The Gospel and Me
The word “gospel” means “good news.” It was originally godspel in Old English and was thought to mean “sayings that are good” or “God’s sayings,” one or the other. Either definition fits perfectly the word from which the English “gospel” is translated. In the Greek it is euangelion, “good news.”
The gospel is the single most important piece of news in the history of mankind. It contains not only the fact that God has provided for man’s salvation, but the means necessary to make that salvation possible. It denotes the grace of God (Jn. 3:16), then tells how man’s partaking of that grace through his obedience to the dictates of the gospel (Rom. 1:16) can bring about the salvation of his soul.
For many years, preachers of the gospel have divided the gospel into three distinct areas: facts to be believed; commands to be obeyed; and promises to be received. While this definition may appear to be somewhat simplistic, it is actually very accurate. Let’s look at it for a minute.
Facts to be believed. The gospel message introduces one to Jesus Christ. It begins with the creation by God and ends with the salvation by God. Everything in the Old Testament points, in some way or the other to Jesus’ coming, His provisions for man’s salvation in the New Testament. The facts of His birth, life, and teachings are comprised in the so-called “gospel accounts,” Matthew, Mark, Luke, and John. The facts to be believed concern not only his life and teachings, but, more importantly, His death, burial, and resurrection. Before any salvation is possible for a man, he must believe sincerely the facts of the gospel message.
Commands to be obeyed. God’s salvation is—and always has been—conditional. While Christ died for all men’s sins (again, Jn. 3:16), all men must meet the conditions He has stipulated in order to obtain that salvation. “Except ye believe that I am He, ye shall die in your sins” is a condition which must be met before there is salvation in the gospel. But that’s not the end of the matter: repentance, confession, and baptism or also commanded by Christ and are necessary conditions for salvation from sin (see Lk. 13:3; Rom. 10: 10-17; Matt. 28:18-20; Mk. 16:15-16; Acts 22:16; Rom. 6:3-5). Even after achieving what Jesus refers to as being “born again” (Jn. 3:3-5), there must be an effort to grow into the kind of person He has described as fit for His salvation. Peter says, “but grow in grace, and in the knowledge of our Lord and Savior, Jesus Christ” (2 Pet. 18); and he warns, furthermore, that diligence be taken to make sure of the salvation, for, says he, “the devil, as a roaring lion, walketh about seeking whom he may devour (1 Pet. 5:8). And so the commands for initial salvation must be met and then care taken so that one does not lose that which Jesus has made possible.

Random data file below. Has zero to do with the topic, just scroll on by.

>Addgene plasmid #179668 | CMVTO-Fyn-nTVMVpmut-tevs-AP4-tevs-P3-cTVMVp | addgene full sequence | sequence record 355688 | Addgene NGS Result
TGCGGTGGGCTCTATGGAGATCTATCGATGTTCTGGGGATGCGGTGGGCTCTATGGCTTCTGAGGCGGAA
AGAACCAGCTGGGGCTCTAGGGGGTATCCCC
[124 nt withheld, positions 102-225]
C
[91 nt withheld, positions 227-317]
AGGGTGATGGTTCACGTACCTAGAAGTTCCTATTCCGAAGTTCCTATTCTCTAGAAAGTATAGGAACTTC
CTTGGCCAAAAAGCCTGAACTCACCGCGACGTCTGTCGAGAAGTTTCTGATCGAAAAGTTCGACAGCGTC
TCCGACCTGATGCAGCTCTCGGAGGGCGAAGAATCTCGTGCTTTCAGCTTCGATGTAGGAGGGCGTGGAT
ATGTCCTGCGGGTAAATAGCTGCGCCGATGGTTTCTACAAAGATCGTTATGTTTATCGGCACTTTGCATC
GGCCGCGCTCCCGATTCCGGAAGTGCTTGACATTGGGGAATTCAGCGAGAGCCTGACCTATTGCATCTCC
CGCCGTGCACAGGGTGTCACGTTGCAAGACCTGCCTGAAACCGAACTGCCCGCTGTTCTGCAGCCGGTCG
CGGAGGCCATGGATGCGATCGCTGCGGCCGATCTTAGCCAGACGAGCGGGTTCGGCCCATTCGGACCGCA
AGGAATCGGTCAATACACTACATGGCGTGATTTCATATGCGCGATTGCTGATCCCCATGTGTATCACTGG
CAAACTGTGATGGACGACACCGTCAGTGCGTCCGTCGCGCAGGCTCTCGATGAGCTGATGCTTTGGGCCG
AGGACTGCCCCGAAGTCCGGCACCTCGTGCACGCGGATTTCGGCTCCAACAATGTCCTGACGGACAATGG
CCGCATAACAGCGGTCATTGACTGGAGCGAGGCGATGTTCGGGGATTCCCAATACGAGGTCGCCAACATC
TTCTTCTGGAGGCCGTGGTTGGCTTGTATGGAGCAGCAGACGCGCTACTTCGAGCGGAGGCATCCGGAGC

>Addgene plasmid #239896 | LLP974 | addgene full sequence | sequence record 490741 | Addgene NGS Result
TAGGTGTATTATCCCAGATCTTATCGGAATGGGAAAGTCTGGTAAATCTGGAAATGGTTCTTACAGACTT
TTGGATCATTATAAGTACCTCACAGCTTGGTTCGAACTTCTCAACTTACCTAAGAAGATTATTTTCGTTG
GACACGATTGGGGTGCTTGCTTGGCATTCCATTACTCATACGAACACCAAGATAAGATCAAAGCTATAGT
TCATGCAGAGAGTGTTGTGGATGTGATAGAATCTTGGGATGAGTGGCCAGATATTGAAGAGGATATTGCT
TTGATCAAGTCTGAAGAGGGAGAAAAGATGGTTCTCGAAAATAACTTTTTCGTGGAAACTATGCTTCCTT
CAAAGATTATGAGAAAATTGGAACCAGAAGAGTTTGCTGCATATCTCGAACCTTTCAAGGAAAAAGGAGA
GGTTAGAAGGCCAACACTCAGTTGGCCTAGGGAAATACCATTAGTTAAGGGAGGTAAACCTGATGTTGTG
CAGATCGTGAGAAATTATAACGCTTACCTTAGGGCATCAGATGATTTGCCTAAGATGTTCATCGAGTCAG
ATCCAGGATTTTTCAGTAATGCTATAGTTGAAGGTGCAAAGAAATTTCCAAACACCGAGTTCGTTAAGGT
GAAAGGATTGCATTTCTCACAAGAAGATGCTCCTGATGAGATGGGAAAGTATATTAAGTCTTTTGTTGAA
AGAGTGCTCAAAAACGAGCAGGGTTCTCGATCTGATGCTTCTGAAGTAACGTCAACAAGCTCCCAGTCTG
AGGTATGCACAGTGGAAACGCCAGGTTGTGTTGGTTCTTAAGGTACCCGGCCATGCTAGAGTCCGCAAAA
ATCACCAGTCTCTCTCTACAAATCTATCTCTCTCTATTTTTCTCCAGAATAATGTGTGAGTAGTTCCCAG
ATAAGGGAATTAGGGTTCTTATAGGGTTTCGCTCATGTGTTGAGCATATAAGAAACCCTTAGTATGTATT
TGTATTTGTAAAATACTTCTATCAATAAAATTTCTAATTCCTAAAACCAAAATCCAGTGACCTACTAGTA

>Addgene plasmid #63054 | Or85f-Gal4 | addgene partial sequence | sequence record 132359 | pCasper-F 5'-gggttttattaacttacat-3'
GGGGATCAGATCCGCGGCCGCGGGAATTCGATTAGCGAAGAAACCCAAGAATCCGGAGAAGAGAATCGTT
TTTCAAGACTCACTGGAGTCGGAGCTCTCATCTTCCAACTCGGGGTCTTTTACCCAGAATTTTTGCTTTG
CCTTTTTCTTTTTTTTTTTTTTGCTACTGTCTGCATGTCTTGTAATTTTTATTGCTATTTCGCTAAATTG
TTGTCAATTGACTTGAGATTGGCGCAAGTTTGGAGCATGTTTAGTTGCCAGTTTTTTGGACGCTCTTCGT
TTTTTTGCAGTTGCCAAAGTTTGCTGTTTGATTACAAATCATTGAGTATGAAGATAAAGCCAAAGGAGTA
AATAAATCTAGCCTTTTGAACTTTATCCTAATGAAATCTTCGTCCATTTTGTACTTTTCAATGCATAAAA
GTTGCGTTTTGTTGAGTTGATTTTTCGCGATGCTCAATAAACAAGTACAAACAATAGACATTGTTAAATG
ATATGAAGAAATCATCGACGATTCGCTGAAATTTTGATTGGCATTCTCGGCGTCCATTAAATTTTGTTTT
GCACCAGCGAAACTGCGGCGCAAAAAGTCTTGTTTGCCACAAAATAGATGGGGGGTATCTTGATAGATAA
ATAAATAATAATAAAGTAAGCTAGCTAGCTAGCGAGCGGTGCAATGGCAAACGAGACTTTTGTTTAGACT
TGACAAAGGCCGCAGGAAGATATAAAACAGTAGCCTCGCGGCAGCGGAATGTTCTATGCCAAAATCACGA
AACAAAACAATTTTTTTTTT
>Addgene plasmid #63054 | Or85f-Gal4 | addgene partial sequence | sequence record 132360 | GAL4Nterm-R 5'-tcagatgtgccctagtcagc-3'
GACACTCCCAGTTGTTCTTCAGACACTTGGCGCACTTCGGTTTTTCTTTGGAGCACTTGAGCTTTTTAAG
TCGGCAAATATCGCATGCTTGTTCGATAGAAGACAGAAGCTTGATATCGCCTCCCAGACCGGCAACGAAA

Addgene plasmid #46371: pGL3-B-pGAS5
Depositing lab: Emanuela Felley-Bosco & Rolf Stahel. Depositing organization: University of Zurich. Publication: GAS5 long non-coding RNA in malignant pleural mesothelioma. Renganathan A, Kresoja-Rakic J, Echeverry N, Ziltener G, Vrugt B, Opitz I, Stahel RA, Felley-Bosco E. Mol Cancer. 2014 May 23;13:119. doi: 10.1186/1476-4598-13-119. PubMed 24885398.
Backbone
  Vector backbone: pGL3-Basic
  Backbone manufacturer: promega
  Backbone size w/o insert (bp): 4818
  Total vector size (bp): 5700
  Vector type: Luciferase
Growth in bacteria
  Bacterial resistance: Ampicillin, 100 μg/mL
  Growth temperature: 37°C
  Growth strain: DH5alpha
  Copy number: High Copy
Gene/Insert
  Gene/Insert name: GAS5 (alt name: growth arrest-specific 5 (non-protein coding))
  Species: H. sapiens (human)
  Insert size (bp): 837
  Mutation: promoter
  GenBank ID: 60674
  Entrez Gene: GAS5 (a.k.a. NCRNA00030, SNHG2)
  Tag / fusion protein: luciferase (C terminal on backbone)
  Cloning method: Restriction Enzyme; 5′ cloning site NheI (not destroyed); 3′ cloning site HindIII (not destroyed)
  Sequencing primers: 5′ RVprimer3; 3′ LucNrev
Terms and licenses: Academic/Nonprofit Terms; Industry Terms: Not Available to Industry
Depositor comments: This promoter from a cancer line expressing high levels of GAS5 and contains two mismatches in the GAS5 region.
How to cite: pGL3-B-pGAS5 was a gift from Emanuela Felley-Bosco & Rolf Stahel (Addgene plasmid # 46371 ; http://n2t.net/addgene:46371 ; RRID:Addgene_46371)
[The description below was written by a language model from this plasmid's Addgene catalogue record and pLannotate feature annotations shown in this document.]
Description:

Promises to be received. The promises in the gospel are certainly good news. First, there is the assurance that forgiveness of sins and salvation. Next, there is the assurance of being begotten to a “living hope,” to “an inheritance that is incorruptible and undefiled, and that fadeth not away, reserved in heaven…” (1 Pet. 1:3-5). The promise of our eternal redemption is further enhanced by the assurance of the resurrected body, the final act of God’s redemption. This corruptible body will put on incorruptibility and then “death will be swallowed up in victory” (1 Cor. 15: 54). Truly “faith is the substance of things hoped for, the evidence of things not seen” (Heb. 11:1).
How wonderful is that gospel. How phenomenal the facts we believe, how effective the commands to be obeyed, and how marvelous the promises to be received. How dare man tamper with it or change it in any way!